Bloody makeup heightened the intensity of Western Carolina University’s most recent mass-casualty drill—an on-campus simulation designed to prepare nursing, social work, and emergency medical care students for genuine disaster. Participants spent the day transporting, treating, and debriefing role-playing “victims,” says Melisa McNeil, EMC program director.
The mock crisis is one example of hands-on learning by EMC students, who also administer IVs and injections on each other; partake in diverse clinical rotations, including helicopter and burn center duty; share a cadaver lab with WCU’s athletic training and forensic anthropology programs; and work on a high-tech mannequin whose bouts of wheezing, sweating, vomiting, and worse are controlled via remote control.
Soon, a donated ambulance will become a mobile lab, and even more experience is available through the campus Emergency Medical Services team, which is operated by students of all disciplines and supervised by staff.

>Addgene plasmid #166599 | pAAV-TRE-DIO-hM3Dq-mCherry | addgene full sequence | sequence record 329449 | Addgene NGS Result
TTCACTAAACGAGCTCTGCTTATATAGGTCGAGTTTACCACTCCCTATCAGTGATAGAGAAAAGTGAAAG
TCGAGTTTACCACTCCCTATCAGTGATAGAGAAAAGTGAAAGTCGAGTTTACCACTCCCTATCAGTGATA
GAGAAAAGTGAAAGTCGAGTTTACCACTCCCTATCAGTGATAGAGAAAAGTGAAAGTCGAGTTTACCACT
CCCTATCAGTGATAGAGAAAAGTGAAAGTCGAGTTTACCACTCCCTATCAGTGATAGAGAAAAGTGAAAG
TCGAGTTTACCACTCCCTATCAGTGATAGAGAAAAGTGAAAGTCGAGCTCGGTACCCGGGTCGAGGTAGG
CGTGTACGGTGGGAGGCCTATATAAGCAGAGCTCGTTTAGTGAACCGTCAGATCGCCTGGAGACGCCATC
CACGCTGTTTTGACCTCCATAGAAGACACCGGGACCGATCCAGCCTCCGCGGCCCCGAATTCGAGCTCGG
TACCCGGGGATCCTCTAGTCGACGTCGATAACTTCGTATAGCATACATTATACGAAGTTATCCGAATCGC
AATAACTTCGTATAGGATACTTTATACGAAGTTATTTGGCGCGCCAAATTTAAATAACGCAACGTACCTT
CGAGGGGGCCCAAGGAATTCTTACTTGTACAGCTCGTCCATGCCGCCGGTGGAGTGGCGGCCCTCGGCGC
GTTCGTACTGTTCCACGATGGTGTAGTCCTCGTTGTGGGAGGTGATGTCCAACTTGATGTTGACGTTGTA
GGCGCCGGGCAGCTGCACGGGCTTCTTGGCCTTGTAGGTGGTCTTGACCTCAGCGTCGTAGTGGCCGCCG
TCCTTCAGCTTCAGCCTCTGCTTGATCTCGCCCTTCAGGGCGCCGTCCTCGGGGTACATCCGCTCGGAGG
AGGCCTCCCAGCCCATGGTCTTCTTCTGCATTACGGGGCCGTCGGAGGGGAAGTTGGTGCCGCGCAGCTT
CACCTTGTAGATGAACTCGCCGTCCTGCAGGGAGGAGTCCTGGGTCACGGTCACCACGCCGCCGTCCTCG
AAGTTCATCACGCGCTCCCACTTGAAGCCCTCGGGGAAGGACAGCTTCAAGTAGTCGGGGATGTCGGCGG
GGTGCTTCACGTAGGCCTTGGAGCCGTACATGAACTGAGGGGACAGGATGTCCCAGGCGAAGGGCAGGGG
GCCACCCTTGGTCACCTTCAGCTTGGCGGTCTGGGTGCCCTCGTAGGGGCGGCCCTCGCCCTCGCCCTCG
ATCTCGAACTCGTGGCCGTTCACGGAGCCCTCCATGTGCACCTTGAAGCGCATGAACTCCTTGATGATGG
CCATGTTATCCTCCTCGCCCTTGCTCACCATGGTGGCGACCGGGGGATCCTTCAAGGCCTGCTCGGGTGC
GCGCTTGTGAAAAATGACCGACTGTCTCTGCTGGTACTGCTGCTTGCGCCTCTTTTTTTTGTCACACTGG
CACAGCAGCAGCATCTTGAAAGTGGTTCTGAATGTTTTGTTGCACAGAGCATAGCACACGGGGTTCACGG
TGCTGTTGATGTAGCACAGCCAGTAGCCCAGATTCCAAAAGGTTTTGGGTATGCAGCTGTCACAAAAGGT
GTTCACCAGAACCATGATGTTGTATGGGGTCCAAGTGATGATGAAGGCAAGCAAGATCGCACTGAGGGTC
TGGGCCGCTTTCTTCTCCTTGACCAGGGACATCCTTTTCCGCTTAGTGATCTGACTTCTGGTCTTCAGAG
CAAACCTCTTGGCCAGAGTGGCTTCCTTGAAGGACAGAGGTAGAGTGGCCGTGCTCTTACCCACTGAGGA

Since becoming the nation’s first EMC bachelors program in 1976, WCU’s four-year on-campus course has grown to graduate 20 to 30 students annually. And its two-year online counterpart, which results in the same degree, has about 260 individuals enrolled. Traditional students are eligible for the former option, McNeil explains, while “distance learning is for folks who already have their paramedics certificate and are working somewhere.” As educational requirements in the emergency medical field mount, many professionals are returning to school, she says, boosting the online enrollment numbers.
Members of the armed services comprise a significant portion of the current online cohort, including 18 members of the U.S. Army’s elite commandoes, Delta Force. “So, they can be in Afghanistan, the Philippines, here, there, wherever and take our courses,” McNeil says (though some can’t disclose their locations).
Both of WCU’s EMC concentrations—health services management and science/premed—have landed graduates in a variety of positions, from ambulances and helicopters to the North Carolina Office of EMS and other, supervisory roles. Returning to the university to teach is also common, McNeil notes, with four of the EMC program’s current six staff members—herself included—former students now training the next generation of paramedics.
Learn more about Western’s EMC program at www.wcu.edu/learn/programs/emergency-medical-care.